Firm Accused in Ponzi Scheme Had Allegedly Paid George Bush $200,000 to Speak

Firm Accused in Ponzi Scheme Had Allegedly Paid George Bush $200,000 to Speak

A California-based energy firm that federal prosecutors called a “Ponzi-like scheme” in a civil fraud case brought by the Security and Exchange Commission this week allegedly misused investor funds to pay President George W. Bush $200,000 to speak at a 2012 “energy summit.” 

A federal fraud complaint alleges the head of Luca International Group, LLC misspent millions in foreign investor money for her personal use and that the company diverted more than half a million dollars to host a lavish 2012 conference for potential investors, which included a golf junket to Pebble Beach. The complaint says $200,000 was spent to bring a former U.S. President to speak at the event. Bush was identified in company promotional material as the keynote speaker for the summit, though it is unclear if he actually appeared. Bush’s speech fee was first reported by BuzzFeed. 

The conference was billed as a “U.S.-China Energy Summit.” According to the federal fraud complaint, the event was intended to recruit more Asian investors for the embattled company. 

On Wednesday, ABC News reported that Bush charged $100,000 to speak at a charity fundraiser for U.S. military veterans severely wounded in Iraq and Afghanistan, and former First Lady Laura Bush collected $50,000 to appear a year earlier. The former President was also provided with a private jet to travel to Houston at a cost of $20,000, the officials said. 

Bush spokesman Freddy Ford did not respond to questions about the former President’s appearance at the so-called energy summit. But earlier, he confirmed that Bush accepted the payment for the veteran’s event. He declined to comment on the criticism over the $100,000 speaking fee from the veterans' charity. 

In an e-mail statement, Ford said, “President Bush has made helping veterans one of his highest priorities in his post presidency.” 

Former U.S. Presidents have turned the speaker’s circuit into a major source of income for their post-presidential years. Ronald Reagan faced criticism in 1989 for accepting $2 million for speeches in Japan. Bill Clinton has brought in more than $100 million in post-presidential speaking fees. Bush, similarly, recognized the opportunity, reportedly telling author Robert Draper he planned to "replenish the ol' coffers" on the lecture circuit. By their mere appearance at events, the former presidents can lend credibility to an organization. 

Luca is one of hundreds of American firms certified by the Department of Homeland Security to participate in the immigration program, known as EB-5, that offers foreigners willing to invest $500,000 in selected U.S. businesses a chance at legal residency and a Green Card – a controversial practice that was the focus of an ABC News investigation in February.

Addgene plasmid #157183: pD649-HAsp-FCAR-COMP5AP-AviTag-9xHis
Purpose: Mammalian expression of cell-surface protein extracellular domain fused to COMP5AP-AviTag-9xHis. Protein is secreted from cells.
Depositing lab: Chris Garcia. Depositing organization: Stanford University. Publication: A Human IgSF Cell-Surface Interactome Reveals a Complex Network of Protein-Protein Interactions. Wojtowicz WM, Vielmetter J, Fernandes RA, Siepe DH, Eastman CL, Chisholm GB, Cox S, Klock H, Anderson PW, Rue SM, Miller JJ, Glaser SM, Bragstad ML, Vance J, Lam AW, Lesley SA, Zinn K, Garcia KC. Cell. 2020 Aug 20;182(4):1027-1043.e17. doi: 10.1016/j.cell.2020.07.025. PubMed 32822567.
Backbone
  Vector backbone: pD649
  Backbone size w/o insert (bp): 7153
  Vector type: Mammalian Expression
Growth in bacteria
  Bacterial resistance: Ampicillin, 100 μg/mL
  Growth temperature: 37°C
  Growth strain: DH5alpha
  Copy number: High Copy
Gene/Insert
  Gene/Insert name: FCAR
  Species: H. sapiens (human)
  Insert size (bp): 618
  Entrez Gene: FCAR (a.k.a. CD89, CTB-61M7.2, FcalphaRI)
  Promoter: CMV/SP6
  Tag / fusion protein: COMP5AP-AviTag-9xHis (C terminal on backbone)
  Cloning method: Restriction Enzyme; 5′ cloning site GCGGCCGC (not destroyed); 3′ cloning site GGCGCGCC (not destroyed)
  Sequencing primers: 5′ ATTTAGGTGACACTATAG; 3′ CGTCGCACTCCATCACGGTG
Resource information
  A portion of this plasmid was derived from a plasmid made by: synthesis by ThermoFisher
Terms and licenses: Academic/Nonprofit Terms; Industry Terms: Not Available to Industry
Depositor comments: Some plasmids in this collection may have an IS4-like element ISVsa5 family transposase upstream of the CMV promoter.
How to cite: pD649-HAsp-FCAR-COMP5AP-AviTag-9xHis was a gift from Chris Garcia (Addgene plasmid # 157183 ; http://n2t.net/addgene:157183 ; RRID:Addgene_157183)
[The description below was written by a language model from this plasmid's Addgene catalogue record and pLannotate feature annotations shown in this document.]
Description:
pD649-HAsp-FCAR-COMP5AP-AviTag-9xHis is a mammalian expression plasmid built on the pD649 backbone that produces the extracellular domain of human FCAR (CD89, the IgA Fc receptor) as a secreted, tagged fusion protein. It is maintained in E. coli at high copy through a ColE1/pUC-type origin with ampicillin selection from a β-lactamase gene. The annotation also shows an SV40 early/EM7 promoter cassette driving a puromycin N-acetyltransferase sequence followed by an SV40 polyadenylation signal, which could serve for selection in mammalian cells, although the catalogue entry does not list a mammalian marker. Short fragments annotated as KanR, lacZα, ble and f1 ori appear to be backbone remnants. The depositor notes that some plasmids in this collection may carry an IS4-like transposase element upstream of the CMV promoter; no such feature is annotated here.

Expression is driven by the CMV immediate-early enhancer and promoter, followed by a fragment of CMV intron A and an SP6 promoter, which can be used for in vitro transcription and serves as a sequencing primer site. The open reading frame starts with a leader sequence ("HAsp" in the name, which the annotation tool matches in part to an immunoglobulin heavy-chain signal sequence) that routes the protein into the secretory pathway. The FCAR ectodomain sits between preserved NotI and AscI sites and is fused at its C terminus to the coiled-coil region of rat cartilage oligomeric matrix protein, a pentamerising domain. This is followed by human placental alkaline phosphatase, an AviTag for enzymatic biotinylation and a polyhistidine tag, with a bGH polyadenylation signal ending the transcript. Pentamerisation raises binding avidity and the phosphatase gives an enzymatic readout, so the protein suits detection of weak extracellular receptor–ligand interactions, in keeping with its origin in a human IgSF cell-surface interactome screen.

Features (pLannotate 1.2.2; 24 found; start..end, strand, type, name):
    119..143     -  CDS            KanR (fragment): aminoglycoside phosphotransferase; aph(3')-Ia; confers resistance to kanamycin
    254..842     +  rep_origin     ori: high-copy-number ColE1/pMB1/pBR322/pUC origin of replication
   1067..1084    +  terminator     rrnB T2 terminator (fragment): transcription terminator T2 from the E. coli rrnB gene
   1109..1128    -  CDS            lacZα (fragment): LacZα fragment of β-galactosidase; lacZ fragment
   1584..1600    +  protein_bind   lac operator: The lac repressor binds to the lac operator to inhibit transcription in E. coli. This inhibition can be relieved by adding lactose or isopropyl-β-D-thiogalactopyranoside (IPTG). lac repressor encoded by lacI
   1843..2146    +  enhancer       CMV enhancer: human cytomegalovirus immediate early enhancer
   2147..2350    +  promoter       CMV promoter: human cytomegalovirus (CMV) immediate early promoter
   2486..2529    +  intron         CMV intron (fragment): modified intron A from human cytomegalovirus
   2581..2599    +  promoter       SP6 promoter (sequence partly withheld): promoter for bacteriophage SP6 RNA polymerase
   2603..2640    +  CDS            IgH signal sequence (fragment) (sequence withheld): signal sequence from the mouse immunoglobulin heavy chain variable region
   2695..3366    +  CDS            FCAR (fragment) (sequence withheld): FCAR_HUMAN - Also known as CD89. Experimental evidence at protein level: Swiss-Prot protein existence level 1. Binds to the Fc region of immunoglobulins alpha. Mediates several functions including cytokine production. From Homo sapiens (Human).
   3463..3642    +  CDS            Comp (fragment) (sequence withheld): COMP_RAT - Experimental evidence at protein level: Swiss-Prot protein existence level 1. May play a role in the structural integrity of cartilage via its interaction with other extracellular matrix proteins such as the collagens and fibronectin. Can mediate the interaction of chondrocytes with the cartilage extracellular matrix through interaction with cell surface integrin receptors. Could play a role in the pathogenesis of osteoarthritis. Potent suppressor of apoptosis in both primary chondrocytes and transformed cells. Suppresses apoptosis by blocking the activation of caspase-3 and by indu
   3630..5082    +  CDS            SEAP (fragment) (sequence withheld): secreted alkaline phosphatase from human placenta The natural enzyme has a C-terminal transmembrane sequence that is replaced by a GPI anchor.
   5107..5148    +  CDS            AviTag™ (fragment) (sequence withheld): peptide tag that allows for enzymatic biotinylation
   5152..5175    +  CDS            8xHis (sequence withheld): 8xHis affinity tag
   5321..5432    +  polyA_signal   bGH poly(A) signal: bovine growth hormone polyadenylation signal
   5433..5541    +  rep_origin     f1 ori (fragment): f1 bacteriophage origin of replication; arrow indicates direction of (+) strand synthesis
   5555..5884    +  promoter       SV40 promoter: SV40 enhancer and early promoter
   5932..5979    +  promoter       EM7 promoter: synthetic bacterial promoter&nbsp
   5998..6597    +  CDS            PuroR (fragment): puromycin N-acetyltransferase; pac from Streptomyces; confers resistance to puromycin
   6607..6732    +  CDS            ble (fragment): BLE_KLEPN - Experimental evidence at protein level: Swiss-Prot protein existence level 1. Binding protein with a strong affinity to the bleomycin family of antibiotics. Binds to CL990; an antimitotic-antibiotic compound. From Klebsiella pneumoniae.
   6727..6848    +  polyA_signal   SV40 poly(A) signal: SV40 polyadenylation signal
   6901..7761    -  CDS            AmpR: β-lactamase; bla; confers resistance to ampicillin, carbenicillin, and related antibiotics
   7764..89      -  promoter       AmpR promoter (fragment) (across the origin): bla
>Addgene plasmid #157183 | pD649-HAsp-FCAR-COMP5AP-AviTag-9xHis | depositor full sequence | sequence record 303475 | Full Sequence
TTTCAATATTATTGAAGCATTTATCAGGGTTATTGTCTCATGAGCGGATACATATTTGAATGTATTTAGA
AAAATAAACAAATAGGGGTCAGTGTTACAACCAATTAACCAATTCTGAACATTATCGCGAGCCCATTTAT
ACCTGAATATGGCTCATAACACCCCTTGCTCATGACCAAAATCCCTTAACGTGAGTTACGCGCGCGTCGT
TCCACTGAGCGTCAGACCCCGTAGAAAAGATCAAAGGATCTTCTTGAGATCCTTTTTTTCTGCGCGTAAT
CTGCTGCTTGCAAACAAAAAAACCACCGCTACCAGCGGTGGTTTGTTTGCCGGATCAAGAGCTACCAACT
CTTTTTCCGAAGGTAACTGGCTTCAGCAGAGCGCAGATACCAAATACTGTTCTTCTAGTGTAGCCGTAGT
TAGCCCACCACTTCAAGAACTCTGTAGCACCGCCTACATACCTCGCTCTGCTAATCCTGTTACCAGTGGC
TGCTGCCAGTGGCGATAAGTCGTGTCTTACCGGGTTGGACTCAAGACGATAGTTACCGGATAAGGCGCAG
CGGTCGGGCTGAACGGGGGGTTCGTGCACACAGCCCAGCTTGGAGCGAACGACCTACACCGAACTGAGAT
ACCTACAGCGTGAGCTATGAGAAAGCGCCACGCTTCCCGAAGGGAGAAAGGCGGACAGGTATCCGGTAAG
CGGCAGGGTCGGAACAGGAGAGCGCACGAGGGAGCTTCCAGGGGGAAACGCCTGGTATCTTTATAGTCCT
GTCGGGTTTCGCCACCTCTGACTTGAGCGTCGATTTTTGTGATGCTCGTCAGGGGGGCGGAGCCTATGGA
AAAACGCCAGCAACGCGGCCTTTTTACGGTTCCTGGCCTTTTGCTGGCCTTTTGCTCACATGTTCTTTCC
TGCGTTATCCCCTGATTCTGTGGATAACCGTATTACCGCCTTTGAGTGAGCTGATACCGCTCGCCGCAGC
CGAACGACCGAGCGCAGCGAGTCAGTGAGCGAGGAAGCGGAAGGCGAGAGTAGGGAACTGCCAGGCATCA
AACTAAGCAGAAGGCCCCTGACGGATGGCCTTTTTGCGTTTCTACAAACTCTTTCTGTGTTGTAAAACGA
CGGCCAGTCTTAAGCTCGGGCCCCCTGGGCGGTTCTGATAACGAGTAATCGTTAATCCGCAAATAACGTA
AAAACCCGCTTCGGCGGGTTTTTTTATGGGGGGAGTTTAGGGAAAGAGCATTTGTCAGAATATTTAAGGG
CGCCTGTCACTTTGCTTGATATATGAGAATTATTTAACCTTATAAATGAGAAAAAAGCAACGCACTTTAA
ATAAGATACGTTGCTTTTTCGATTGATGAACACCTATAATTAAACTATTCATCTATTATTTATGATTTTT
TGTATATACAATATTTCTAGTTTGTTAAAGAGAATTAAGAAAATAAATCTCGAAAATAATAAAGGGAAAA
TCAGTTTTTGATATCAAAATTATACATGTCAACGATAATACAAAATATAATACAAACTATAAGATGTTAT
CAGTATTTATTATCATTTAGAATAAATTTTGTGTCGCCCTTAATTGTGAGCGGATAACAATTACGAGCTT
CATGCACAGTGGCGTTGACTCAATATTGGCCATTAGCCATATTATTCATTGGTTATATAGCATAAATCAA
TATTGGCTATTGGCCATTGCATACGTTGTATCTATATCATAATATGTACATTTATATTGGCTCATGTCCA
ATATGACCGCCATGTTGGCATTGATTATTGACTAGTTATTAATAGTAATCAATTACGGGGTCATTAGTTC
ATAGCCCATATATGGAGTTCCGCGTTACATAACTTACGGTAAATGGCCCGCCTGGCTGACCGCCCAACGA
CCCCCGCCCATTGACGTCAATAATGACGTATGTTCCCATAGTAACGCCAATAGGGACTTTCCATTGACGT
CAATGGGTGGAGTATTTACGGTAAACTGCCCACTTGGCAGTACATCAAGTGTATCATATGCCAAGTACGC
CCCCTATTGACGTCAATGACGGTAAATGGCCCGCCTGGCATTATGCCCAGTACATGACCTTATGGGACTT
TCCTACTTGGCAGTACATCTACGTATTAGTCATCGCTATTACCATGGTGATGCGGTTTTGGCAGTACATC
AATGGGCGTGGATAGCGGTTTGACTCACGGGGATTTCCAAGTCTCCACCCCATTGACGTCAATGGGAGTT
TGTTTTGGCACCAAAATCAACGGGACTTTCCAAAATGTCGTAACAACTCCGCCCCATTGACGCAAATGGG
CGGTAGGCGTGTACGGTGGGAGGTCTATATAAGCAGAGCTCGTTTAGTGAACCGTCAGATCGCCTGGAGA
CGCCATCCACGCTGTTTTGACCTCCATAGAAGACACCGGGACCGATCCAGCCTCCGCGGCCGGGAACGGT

It is unclear whether Luca derived that benefit from the 2012 speaking arrangement. According to the SEC complaint, Luca purported to be a thriving oil and energy business, and was able to raise more than $68 million from Asian investors seeking legal immigration to the U.S. But by March of this year, the complaint says, the firm had only $12,000 in its bank accounts. 

The SEC says the company promised investors it would spend their money on the energy business. The complaint alleges that Luca improperly spent money on such marketing events as the Pebble Beach golf junket. And, it alleges that CEO Bingqing Yang misspent investors’ millions for her personal use, including the purchase of a $2.5 million home in suburban San Francisco, private school and music lessons for her children, and pool service and a family trip to Hawaii. Money was also used to pay dividends to older investors – hallmarks, the federal investigators said, of a Ponzi-type fraud scheme. 

“Yang falsely claimed that Luca International was a profitable oil and gas drilling operation when it was really a Ponzi-like scheme preying on Chinese-Americans and EB-5 investors who lost millions of dollars while Yang lined her pockets,” said Jina L. Choi, Director of the SEC’s San Francisco Regional Office, in a press release issued this week. 

The company disputed the allegations in a press release issued this week, saying it “made full disclosure of the risks of investing in oil and gas industry in their security offering documents, followed advice by legal counsel, and did not commit any Ponzi scheme as alleged by SEC.” 

“There is no secret that the oil and gas industry is experiencing a global downturn, but that does not translate into fraud on Investors,” the company statement said.